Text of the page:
The results of the 2022 J.D. Power Tech Experience Study are in, and they provide a pretty compelling view of how car buyers perceive innovations in the vehicles that they purchase. It was then no surprise that Texas-based electric vehicle maker Tesla topped the study’s rankings — unofficially, at least.
The 2022 J.D. Power Tech Experience Study provides points to automakers based on how the innovations in their respective vehicles are received by car buyers. Kathleen Rizk, senior director of user experience benchmarking and technology at J.D. Power, noted in a press release that, at this point, innovation is non-negotiable in the auto segment. The disruption from tech-heavy companies like Tesla is also accentuating the necessity for innovation.
Carmakers are scored on a 1,000-point scale that J.D. Power dubs its Innovation Index. Based on the results of the 2022 J.D. Power Tech Experience Study, Tesla dominated the rankings with an Innovation Index score of 681. This is no surprise, as Tesla has been a tech-focused electric vehicle maker from day one. Its use of over-the-air software updates, which are generally free of charge, is known to provide even older vehicles with new features, from entertainment to safety functions.
Despite Tesla scoring the highest Innovation Index Score in J.D. Power’s study, however, the consumer insights firm noted that the EV maker is not eligible for any of its awards. This is because Tesla does not allow J.D. Power any access to owner information in states where that permission is required by law.
As a result, the automaker that officially ranked the highest in the 2022 J.D. Power Tech Experience Study for the premium segment is Genesis, which earned an Innovation Index score of 643, nearly 40 points behind Tesla. Cadillac, which earned a score of 584, and Mercedes-Benz, which earned a score of 539, are officially the study’s second and third placers in the premium category. Hyundai, the parent company of Genesis, scored the highest among mass market brands with an Innovation Index score of 534.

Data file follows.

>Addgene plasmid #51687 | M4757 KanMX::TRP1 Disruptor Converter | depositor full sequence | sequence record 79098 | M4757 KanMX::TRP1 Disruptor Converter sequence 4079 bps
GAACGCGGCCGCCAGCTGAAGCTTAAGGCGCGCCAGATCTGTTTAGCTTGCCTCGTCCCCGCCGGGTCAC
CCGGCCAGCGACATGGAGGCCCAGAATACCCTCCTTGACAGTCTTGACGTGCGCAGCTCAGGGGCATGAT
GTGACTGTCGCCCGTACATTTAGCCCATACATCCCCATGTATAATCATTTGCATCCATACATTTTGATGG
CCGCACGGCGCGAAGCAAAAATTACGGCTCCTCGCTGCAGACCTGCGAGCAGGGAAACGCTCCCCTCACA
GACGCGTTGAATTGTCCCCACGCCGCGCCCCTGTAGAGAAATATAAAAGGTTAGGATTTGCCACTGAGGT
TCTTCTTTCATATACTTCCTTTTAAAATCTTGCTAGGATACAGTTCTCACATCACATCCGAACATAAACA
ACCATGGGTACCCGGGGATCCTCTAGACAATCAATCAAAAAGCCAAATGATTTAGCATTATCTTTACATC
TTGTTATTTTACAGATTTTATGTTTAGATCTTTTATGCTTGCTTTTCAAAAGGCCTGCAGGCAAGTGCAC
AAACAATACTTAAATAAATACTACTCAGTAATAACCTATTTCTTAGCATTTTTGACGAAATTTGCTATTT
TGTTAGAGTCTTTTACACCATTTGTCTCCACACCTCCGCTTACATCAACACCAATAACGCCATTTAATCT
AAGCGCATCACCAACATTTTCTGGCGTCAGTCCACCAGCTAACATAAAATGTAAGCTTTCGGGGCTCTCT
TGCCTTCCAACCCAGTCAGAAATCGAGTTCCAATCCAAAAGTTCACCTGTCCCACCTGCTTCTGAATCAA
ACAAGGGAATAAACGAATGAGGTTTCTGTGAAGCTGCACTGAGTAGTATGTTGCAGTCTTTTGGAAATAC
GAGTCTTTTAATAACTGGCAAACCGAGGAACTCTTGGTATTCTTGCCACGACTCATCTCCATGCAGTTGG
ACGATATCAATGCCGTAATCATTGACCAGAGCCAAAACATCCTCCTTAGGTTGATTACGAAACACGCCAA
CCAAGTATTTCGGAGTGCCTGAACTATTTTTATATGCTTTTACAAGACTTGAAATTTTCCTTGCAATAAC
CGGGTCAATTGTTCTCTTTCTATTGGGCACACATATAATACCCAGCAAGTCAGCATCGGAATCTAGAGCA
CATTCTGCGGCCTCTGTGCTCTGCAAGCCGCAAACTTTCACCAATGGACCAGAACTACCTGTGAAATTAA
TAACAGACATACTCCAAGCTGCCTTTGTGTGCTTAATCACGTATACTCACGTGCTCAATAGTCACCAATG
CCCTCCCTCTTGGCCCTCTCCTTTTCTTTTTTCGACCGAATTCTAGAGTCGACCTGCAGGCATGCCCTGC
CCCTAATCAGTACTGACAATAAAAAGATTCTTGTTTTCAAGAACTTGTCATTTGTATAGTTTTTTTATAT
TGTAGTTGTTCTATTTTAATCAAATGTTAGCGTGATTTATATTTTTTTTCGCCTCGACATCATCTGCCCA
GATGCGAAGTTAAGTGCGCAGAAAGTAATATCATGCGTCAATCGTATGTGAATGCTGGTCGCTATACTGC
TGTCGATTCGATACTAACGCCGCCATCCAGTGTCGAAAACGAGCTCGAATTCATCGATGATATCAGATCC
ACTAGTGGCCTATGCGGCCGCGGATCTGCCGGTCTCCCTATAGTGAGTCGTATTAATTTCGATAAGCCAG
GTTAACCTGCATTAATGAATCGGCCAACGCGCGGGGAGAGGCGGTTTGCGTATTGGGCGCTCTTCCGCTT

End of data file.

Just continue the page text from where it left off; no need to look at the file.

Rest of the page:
A look at the observations highlighted in J.D. Power’s study shows that consumers are actually quite focused not just on tech features per se, but tech features that work. As automakers roll out more advanced tech features, it opens the doors for more potential issues. This was the case with fingerprint readers in vehicles, which car buyers have complained about because they tend to not work. This was especially annoying for car buyers since fingerprint reader technology generally works flawlessly today in consumer devices like mobile phones and laptops.
The study also noted that dealers or companies that take their time to teach car buyers how to use their vehicles’ tech features properly are well appreciated. “The result of a dealer demonstrating almost all advanced and emerged technologies results in owners being less likely to abandon a technology after trying it. When a dealer educates a new owner, it elevates the entire ownership experience,” J.D. Power noted in a press release.